With an increasingly cacophonous buzz that he's contemplating an independent run for president despite public pleas to the contrary, New York Mayor Michael Bloomberg took a clear step toward that third-party bid on Tuesday by changing his party registration from Republican to "unaffiliated."
"I believe this brings my affiliation into alignment with how I have led and will continue to lead our City," Bloomberg said in a statement, referring to how the one-time Democrat famously changed his party registration once before to run for mayor as a Republican. "A nonpartisan approach has worked wonders in New York: we've balanced budgets, grown our economy, improved public health, reformed the school system and made the nation's safest city even safer."
A Bloomberg aide tells ABC News there is a four-part test for the mayor to decide whether or not he'll get into the race after the Democratic and Republican presidential nominees are chosen next spring.
First, both party's nominees need to have unfavorable ratings at least in the 40s. Second, 70 percent of the nation needs to think the country is headed in the wrong direction, as is the case currently. We're there right now. Third, at least 60 percent of those polled need to have their minds open to a possible third-party bid. Lastly, 20 percent to 25 percent need to be open to the notion of President Mike Bloomberg. If those four criteria are met, Bloomberg will throw his hat into the ring.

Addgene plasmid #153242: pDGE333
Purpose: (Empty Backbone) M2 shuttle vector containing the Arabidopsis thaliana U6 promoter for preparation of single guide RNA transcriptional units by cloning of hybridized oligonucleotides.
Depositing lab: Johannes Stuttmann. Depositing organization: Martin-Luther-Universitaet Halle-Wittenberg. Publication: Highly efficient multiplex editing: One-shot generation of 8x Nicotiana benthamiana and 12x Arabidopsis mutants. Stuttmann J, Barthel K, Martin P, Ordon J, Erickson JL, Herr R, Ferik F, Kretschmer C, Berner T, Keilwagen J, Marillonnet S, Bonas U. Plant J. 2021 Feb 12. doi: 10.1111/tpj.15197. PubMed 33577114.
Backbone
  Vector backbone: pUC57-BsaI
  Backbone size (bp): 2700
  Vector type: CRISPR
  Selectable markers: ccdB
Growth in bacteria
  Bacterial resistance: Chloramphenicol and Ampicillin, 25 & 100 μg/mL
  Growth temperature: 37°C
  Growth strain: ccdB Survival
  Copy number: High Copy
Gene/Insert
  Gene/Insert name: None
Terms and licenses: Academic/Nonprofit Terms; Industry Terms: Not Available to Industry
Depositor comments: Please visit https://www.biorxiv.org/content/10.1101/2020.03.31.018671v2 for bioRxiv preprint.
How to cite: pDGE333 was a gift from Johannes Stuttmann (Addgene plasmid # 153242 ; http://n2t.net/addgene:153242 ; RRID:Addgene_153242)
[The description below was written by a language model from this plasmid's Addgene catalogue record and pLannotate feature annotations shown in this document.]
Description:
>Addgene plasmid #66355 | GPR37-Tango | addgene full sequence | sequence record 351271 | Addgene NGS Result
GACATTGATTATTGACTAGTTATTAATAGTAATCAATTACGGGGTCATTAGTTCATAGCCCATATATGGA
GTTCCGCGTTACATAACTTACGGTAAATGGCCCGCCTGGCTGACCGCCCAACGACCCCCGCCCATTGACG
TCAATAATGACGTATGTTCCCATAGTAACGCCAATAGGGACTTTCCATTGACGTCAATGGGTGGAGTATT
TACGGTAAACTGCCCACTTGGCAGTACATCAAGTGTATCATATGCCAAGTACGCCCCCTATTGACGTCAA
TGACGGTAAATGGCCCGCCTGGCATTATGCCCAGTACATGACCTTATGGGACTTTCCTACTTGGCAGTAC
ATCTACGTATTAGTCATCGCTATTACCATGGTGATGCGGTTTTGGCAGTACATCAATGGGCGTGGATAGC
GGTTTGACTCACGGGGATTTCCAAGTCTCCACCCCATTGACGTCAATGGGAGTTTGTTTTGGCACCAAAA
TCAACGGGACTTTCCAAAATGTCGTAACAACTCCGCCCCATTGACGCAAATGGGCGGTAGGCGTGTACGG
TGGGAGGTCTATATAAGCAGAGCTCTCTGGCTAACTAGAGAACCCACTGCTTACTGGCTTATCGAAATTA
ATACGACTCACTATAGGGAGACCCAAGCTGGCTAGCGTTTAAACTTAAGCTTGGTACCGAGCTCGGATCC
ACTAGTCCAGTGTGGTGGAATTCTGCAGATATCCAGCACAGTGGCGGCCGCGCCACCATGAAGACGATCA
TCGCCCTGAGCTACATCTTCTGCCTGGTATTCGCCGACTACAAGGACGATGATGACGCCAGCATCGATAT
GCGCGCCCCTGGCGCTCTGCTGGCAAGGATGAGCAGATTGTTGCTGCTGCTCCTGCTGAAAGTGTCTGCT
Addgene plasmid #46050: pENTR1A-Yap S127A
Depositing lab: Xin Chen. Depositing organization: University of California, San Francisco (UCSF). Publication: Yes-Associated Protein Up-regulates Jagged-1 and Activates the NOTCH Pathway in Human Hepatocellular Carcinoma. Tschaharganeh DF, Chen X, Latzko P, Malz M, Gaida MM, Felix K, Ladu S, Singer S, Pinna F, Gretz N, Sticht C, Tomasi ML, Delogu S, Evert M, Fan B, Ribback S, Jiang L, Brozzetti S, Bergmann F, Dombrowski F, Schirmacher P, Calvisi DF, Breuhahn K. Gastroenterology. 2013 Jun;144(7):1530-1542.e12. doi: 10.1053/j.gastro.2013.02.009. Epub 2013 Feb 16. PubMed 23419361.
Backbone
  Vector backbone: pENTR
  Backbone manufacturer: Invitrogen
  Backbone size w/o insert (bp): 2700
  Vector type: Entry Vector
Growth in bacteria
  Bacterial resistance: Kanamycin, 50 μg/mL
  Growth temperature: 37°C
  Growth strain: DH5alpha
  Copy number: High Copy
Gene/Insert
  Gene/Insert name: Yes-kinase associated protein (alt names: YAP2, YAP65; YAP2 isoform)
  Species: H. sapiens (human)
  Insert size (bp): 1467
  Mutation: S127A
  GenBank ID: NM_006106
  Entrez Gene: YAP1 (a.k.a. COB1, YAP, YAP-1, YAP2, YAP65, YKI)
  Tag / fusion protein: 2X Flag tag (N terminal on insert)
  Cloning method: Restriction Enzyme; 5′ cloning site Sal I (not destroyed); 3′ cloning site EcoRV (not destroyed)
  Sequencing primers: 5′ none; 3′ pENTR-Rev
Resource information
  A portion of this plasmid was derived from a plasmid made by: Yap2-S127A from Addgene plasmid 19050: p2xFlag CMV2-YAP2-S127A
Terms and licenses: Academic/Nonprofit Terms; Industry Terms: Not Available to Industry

ABC News' chief political correspondent George Stephanopoulos says Bloomberg's announcement taps into voters' frustrations.
"You now have a national figure giving voice to the national mood," Stephanopoulos said. "Americans are fed up with Washington. President Bush is near a record low in approval ratings. The Democratic Congress is near a record low in approval ratings. More Americans call themselves independent. He's seeing if he can create a movement out of this mood."
Bloomberg's party switch came just hours after a swing through California where Bloomberg bashed Washington, D.C., as "sinking into a swamp of dysfunction", and at a conference entitled "Cease-fire! Bridging the Partisan Divide" called for a new type of non-partisan leader.
"The point of this conference is clear," Bloomberg said Monday evening. "We do not have to settle for the same old politics. We do not have to accept the tired debate between the left and right, between Democrats and Republicans, between Congress and the White House. We can and we must declare a cease-fire — and move America forward."
At that conference -- where he told reporters he intended to serve his remaining 926 days as mayor -- Bloomberg received an endorsement of sorts from a fellow "post-partisan" liberal Republican with a reputation for reaching across the aisle: California Gov. Arnold Schwarzenegger.
"I myself think he would make an excellent candidate," Schwarzenegger said. "It's all about fixing problems, and creating a great vision for the future."